Because of their significant carbohydrate content, most grains and starchy vegetables are off the table for low-carb diets. When you're trying to lose weight, it's cutting calories that matters the most, not cutting carbs, although both may be helpful.

Read more: Healthy Low-Carb Eating Plan

Low Carb, Low Calorie Foods

When you're looking for foods that are low in both carbohydrates and calories, your best choices are nonstarchy vegetables, which often have a high water and fiber content, so they are low in energy density, or calories per gram. This makes it easier to eat a large portion and fill up on them without going over your daily calories.

According to the USDA, red leaf lettuce, with less than 1 gram of carbs and only 4 calories per cup, is an example of a particularly low-calorie and low-carb vegetable. Others vegetables with fewer than 5 grams of carbs and 20 calories per 1-cup serving of raw vegetables or 1/2-cup serving of cooked vegetables include lettuce, kale, cucumbers, cabbage, cauliflower, mushrooms, asparagus, celery, summer squash, okra, snap beans and radishes.

Fruits tend to be higher in both carbohydrates and calories than vegetables, but still lower in calories than many other low-carb foods, according to the USDA. For fewer than 10 grams of carbs and 50 calories, eat a cup of starfruit or a clementine. Fruit choices with fewer than 15 grams of carbs and 75 calories include a cup of sliced peaches, apple, raspberries, cantaloupe, blackberries, strawberries, watermelon, casaba melon and water-packed canned apricots.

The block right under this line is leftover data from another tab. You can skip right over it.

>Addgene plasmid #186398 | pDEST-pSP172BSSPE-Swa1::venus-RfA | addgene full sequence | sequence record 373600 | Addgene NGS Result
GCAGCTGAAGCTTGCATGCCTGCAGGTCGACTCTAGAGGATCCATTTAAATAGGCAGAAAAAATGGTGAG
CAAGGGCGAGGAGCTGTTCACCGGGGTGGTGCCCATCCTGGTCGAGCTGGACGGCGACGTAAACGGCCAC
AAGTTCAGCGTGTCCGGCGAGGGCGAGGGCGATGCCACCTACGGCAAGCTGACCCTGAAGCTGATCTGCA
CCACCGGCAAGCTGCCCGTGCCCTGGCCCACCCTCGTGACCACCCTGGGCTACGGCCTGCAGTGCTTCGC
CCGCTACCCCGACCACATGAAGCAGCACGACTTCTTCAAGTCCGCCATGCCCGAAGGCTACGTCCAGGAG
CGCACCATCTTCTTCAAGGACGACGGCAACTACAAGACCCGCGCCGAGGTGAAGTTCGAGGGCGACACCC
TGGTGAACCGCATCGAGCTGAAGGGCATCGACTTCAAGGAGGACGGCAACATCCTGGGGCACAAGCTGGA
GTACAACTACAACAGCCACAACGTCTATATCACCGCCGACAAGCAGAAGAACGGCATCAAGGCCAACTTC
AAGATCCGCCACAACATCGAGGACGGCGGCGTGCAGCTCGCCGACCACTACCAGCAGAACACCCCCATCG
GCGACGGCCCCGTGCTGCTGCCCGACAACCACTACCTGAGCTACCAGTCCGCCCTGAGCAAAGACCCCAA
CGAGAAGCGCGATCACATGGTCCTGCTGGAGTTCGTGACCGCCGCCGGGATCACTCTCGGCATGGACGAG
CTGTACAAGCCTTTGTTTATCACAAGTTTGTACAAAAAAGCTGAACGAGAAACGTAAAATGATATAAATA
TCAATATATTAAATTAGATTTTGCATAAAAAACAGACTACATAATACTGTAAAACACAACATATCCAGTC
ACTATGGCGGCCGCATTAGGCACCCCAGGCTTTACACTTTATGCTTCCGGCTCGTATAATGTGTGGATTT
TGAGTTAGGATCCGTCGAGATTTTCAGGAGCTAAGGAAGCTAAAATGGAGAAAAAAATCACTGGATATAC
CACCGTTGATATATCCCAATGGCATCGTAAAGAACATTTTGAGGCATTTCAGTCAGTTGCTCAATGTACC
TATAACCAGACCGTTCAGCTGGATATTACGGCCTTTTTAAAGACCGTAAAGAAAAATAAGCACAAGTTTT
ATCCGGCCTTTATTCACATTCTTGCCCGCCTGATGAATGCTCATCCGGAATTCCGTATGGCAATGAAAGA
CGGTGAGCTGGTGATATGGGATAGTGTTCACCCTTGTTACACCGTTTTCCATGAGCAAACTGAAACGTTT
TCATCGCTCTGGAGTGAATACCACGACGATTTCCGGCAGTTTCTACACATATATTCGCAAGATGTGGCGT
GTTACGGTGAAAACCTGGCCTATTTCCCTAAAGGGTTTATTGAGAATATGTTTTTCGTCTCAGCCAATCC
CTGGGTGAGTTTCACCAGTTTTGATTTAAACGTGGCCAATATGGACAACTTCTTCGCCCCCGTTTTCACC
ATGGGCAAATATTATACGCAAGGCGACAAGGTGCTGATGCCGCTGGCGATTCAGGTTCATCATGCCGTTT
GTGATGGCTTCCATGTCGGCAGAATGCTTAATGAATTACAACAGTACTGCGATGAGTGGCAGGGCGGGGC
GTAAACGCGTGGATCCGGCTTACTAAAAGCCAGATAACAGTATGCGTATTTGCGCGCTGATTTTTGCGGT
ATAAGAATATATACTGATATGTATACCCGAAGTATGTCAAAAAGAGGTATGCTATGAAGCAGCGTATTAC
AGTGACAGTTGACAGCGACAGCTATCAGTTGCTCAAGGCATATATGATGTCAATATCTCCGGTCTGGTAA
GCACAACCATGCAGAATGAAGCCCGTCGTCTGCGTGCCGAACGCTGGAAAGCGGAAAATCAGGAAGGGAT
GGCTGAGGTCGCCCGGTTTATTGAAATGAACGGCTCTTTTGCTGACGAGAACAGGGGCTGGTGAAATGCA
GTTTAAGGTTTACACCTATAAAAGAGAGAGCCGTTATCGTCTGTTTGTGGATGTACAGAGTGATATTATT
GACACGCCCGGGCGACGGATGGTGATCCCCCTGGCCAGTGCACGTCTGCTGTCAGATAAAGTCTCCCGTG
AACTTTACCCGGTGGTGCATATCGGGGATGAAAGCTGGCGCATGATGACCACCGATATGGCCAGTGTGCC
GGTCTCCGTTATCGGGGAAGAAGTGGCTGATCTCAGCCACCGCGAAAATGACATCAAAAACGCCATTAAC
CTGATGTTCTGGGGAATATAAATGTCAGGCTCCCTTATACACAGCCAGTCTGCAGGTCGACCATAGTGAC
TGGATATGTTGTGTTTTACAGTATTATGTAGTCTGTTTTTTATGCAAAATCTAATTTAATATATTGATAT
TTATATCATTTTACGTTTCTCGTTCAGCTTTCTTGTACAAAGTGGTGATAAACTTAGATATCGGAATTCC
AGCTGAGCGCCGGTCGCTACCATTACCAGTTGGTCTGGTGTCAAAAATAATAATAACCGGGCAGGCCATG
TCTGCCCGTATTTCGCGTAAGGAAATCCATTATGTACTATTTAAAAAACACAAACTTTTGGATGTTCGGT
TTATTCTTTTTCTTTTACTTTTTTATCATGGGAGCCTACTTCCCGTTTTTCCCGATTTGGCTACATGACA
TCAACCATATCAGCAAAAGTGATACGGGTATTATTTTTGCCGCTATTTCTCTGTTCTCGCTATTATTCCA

Read more: Negative Side Effects of a Low-Carb Diet

Meat, Poultry, Seafood and Dairy

Meat, poultry and seafood typically have very few carbohydrates, but they can be high in calories. Fish is usually lower in calories than meat, according to the USDA. Options with fewer than 100 calories and less than 1 gram of carbohydrate per 3-ounce serving include canned light tuna, pork tenderloin with the fat trimmed, ham with the fat cut off, chicken or turkey breast, queen crab, pike, halibut, ling, Dungeness crab, mahi-mahi, lingcod, bass, cod, orange roughy, shrimp, monkfish and crayfish.

Eggs and certain dairy products can be very low in carbohydrates, but at the same time high in calories, according to facts provided by the USDA. Among those that contain fewer than 100 calories and less than 1 gram of carbohydrates per serving are an egg, soft goat cheese, brie, Camembert, tilsit, mozzarella and low-fat Swiss. A single-serving container of plain nonfat Greek yogurt has just 100 calories but about 6 grams of carbs, and a cup of skim milk provides 83 calories as well as about 12 grams of carbs.

Nuts and Net Carbs

Because nuts are high in fat, they also tend to be high in calories, as listed by the USDA. There are a couple of options with under 5 grams of carbs and under 100 calories, including a tablespoon of sunflower seed butter or the same amount of cashew butter. Other nuts that are closer to 200 calories and 4 grams of carbs per ounce include walnuts, hazelnuts and pecans. Although almonds and pistachios have fewer than 200 calories per ounce, they have 6 and 8 grams of carbs, respectively.

Some low-carb diets recommend using net carbs instead of total carbs. Net carbs are usually defined as total carbs minus any sugar alcohols or fiber in the food. These measurements don't always provide an accurate picture of how much a food will affect blood sugar levels, according to the American Diabetes Association, so diabetics shouldn't use net carbs for carb-counting purposes. It is OK for diabetics to subtract fiber from total carbs if a food contains at least 5 grams of fiber, however, notes the University of Kentucky Cooperative Extension Service.